The Greek Watergate
At the beginning of August, the news fell: a political storm of enormous proportions, unleashed by the wiretapping of the communications of Nikos Androulakis, MEP.
The Greek politician was under surveillance during the same period he was a candidate for the presidency of Greece’s third largest political party, Pasok-Kinal, until his election.
The disturbing news came as another surveillance case was developing, that of journalist Thanasis Koukakis, a case which was first made public in August 2022.
Since then, more surveillance evidence has come to light, including the infection of the phone of Christos Spirtzis, a senior member of the main opposition Syriza-PA party, with spyware – alarming news that puts the main party of opposition and its personalities, under the spotlight.
Neither the repeated complaints from the journalist himself, nor the revelations from part of the Greek press that followed (and there were many, with more than enough evidence to shed light on how the software spies such as Predator have made their way to our country) nor the insistence of some of us to keep talking about the issue, succeeded in breaking the wall of silence from the Greek media – something that the Greek Twitter sphere has nicknamed “Enimerosi 108”, due to the country’s dismal place in the Reporters Without Borders World Press Freedom Index.
wall of silence
An invisible yet highly effective wall of silence that blocks and continues to stop boring stories before they reach their rightful place in the most important and influential media.
A wall of silence, always working in the name of “truth” – as seen by the centre-right New Democracy government of Kyriakos Mitsotakis.
On Friday August 26, during an extraordinary session of the Greek parliament devoted to the wiretapping scandal, and requested by the main opposition leader Alexis Tsipras three weeks before, the Prime Minister, in a fit of political audacity fueled by “post-truth,” invoked the European Commission’s 2022 rule of law report.
Flying against the facts, Mitsotakis was quick to claim that the EU report agreed with his government and simply included “a few recommendations”.
That couldn’t be further from the truth, as anyone who’s read the report can attest.
The delay – de facto refusal – to transpose the European directive on the protection of whistleblowers (for which Greece is already the subject of an infringement procedure), the manipulation of the media through the infamous “Petsas List”, a scandal concerning the selective financing by the State of certain media over others according to opaque criteria, the surveillance of Koukakis, the failure to solve the murder of journalist Giorgos Karaivaz, the abundance of SLAPP lawsuits, the prosecution of journalists, the serious concerns raised by the amendment of Article 191 of the Greek Penal Code on the dissemination of false news, an attempt to silence the media under the pretext of protecting public health.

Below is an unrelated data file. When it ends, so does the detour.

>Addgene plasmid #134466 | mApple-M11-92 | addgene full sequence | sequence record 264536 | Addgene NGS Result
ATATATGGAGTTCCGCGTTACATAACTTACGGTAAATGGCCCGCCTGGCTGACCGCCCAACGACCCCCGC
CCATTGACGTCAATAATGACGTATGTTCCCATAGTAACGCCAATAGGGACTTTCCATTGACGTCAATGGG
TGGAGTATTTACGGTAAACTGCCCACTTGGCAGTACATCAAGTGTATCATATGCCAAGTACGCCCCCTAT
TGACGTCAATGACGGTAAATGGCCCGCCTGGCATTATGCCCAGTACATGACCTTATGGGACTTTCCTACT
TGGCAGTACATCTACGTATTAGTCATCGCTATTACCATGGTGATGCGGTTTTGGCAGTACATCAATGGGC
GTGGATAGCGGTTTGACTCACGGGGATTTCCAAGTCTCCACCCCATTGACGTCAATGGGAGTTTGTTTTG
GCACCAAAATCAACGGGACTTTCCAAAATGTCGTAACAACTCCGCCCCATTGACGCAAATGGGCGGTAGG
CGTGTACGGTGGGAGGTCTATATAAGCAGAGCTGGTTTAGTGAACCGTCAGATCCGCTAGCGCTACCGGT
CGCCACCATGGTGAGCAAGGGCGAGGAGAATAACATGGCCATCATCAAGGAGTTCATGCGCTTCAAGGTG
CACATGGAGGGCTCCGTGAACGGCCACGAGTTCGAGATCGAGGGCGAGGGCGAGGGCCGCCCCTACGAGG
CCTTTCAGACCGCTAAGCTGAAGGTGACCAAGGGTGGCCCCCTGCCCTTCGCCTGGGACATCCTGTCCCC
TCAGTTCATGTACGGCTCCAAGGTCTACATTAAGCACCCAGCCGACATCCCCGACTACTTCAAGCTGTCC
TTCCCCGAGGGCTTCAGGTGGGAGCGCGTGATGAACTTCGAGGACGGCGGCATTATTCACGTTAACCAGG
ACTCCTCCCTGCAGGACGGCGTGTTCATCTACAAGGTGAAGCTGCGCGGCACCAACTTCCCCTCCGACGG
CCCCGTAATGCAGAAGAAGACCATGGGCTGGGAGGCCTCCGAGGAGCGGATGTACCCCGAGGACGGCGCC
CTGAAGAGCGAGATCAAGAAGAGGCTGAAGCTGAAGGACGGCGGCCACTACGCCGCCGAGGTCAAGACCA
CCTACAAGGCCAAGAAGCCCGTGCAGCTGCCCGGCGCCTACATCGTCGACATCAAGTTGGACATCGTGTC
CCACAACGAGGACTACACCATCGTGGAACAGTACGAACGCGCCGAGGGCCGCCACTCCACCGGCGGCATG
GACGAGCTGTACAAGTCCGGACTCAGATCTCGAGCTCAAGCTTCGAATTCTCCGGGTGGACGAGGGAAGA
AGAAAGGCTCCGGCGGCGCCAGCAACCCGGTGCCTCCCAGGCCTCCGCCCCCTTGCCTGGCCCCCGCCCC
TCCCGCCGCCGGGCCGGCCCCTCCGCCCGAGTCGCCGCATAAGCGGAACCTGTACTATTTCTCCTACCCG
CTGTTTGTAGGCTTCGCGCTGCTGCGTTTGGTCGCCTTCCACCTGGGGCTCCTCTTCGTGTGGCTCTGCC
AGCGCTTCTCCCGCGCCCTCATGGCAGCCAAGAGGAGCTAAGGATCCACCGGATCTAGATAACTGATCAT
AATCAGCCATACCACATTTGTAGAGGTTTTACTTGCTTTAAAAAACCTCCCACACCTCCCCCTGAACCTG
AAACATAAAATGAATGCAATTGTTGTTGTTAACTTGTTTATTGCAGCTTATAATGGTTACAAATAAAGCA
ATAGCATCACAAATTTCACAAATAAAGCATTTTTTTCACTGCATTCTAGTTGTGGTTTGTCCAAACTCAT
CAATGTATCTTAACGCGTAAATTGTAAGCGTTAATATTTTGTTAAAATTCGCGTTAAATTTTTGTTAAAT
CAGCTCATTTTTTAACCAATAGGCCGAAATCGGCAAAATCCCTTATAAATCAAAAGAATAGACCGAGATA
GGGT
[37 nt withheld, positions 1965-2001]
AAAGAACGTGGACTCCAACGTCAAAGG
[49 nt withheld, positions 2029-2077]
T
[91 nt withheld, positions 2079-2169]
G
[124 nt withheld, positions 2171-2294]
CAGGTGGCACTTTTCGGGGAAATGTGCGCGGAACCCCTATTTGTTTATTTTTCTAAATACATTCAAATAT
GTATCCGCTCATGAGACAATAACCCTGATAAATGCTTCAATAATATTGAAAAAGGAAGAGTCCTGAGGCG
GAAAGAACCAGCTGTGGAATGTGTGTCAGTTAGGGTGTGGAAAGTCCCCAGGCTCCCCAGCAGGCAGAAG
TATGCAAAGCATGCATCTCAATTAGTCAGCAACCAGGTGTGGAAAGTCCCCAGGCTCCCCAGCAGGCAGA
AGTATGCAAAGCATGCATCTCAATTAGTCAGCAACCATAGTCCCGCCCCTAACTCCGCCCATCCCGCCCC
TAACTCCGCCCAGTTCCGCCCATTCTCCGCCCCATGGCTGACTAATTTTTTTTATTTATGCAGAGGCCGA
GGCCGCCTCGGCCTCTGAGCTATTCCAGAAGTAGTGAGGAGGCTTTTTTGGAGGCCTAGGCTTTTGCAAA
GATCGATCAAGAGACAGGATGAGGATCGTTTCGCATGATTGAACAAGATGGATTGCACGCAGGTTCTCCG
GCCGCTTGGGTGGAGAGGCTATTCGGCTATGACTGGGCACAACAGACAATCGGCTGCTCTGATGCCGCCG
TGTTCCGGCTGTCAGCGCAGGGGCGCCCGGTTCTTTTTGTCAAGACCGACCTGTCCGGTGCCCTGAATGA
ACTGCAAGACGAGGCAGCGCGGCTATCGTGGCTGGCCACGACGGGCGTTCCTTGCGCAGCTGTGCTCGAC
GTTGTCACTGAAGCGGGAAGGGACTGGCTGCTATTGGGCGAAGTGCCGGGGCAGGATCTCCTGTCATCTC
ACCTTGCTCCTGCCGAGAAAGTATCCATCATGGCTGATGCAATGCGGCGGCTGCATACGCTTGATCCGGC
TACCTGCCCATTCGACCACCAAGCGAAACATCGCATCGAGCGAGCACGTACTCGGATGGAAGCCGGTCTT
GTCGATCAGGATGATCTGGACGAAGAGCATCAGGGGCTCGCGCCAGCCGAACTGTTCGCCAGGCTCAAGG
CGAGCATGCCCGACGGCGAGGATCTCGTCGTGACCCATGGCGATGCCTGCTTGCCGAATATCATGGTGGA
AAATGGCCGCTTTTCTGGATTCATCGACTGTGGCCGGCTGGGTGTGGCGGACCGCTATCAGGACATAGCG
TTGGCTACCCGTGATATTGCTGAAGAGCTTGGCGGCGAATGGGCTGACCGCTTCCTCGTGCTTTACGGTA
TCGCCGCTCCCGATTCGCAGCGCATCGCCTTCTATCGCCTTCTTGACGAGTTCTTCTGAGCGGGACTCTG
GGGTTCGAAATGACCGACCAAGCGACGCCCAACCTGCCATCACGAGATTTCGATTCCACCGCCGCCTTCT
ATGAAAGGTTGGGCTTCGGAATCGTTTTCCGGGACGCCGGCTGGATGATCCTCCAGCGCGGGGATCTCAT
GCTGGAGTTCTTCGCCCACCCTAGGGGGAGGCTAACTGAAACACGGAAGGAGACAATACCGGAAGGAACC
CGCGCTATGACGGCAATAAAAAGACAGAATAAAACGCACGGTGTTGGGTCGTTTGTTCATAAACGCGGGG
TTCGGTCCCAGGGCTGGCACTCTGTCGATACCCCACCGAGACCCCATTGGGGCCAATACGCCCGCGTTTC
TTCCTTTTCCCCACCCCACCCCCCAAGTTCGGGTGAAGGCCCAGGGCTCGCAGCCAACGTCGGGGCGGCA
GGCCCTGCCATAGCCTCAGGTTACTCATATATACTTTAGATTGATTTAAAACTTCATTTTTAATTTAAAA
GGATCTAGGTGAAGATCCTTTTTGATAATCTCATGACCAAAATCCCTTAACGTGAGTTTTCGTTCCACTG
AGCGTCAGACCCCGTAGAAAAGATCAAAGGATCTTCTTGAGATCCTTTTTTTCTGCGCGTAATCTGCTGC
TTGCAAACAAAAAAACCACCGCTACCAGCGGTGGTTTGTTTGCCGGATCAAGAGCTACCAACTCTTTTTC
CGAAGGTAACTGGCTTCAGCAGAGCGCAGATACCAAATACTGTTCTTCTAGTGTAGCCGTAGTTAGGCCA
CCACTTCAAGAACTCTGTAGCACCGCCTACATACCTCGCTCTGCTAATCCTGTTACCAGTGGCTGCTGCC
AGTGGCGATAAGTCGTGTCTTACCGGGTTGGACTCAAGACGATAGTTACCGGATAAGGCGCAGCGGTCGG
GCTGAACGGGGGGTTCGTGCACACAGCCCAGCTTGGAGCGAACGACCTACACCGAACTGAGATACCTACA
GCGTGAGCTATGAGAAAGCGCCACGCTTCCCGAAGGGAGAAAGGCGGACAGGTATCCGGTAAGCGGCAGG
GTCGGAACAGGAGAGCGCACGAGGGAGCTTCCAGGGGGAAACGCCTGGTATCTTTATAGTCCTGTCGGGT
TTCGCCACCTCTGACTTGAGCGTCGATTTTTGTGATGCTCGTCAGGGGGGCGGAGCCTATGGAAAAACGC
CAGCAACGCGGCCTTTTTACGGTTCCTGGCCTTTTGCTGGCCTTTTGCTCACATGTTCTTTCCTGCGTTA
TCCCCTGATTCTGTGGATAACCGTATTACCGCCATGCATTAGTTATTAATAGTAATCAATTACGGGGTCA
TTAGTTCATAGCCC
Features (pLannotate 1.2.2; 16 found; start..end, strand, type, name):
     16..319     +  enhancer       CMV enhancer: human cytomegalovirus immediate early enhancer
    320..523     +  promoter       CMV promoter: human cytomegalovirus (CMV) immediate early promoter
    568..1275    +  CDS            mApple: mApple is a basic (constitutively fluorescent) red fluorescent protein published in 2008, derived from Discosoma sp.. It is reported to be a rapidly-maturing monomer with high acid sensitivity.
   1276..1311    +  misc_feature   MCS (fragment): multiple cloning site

And the list could go on… The signs of democratic aberration were already there.
Some of us, both inside and outside the country, were the first to report them and try to warn others.
The crumbling regime first tried to shut down and then downplay this week’s hearing in the PEGA committee, a hearing for which the committee decided to postpone an already scheduled debate on Poland.
At the hearing itself, as the spied journalists recounted their experiences, the non-responses provided by the Greek government official were embarrassing; conflictual and institutionally vacant.
This is what the right-wing Mitsotakis government has brought Greece to: compete with Poland on the agenda of commissions investigating democratic aberrations.
Add to the equation the front-page stories of the international press that speak of a “descent into authoritarianism” and the constant and growing friction within the ruling party, to complete the picture of impending doom.
A number of government MPs have cautiously strayed from the party line, including a former prime minister. The path has been set for Mitsotakis’ political demise, as evidenced by his attempts to blackmail his party and turn members of his government into accomplices, as well as undermine any parliamentary inquiry into the scandal.
The government’s loss of composure has led to unprecedented public statements – such as the warning by the Prime Minister’s sister, government deputy and former foreign minister, Dora Bakoyannis, of heavy prison sentences for those who make fun of the wiretapping case.
Even the traditional allies of Brussels nomenclature seem to be pulling the rug out from under Mitsotakis.
Greek Vice-President of the European Commission, Margaritis Schinas, broke his days-long silence, with a carefully choreographed intervention, in which he very discreetly kept his distance – essentially showing the exit to a stunned Mitsotakis, while making a warning note in the last lines of an article in the conservative newspaper Kathimerini.
In the face of growing popular discontent over rising prices and looming fuel poverty, widespread concern and insecurity among Greek citizens about the privacy of their communications, the first signs of an all-out war between interest groups and a civil war between party officials and obvious heirs to his position, Mitsotakis is about to leave.
The best he can offer is a quick and redeeming turn to the polls. In the name of democracy in Greece and in Europe.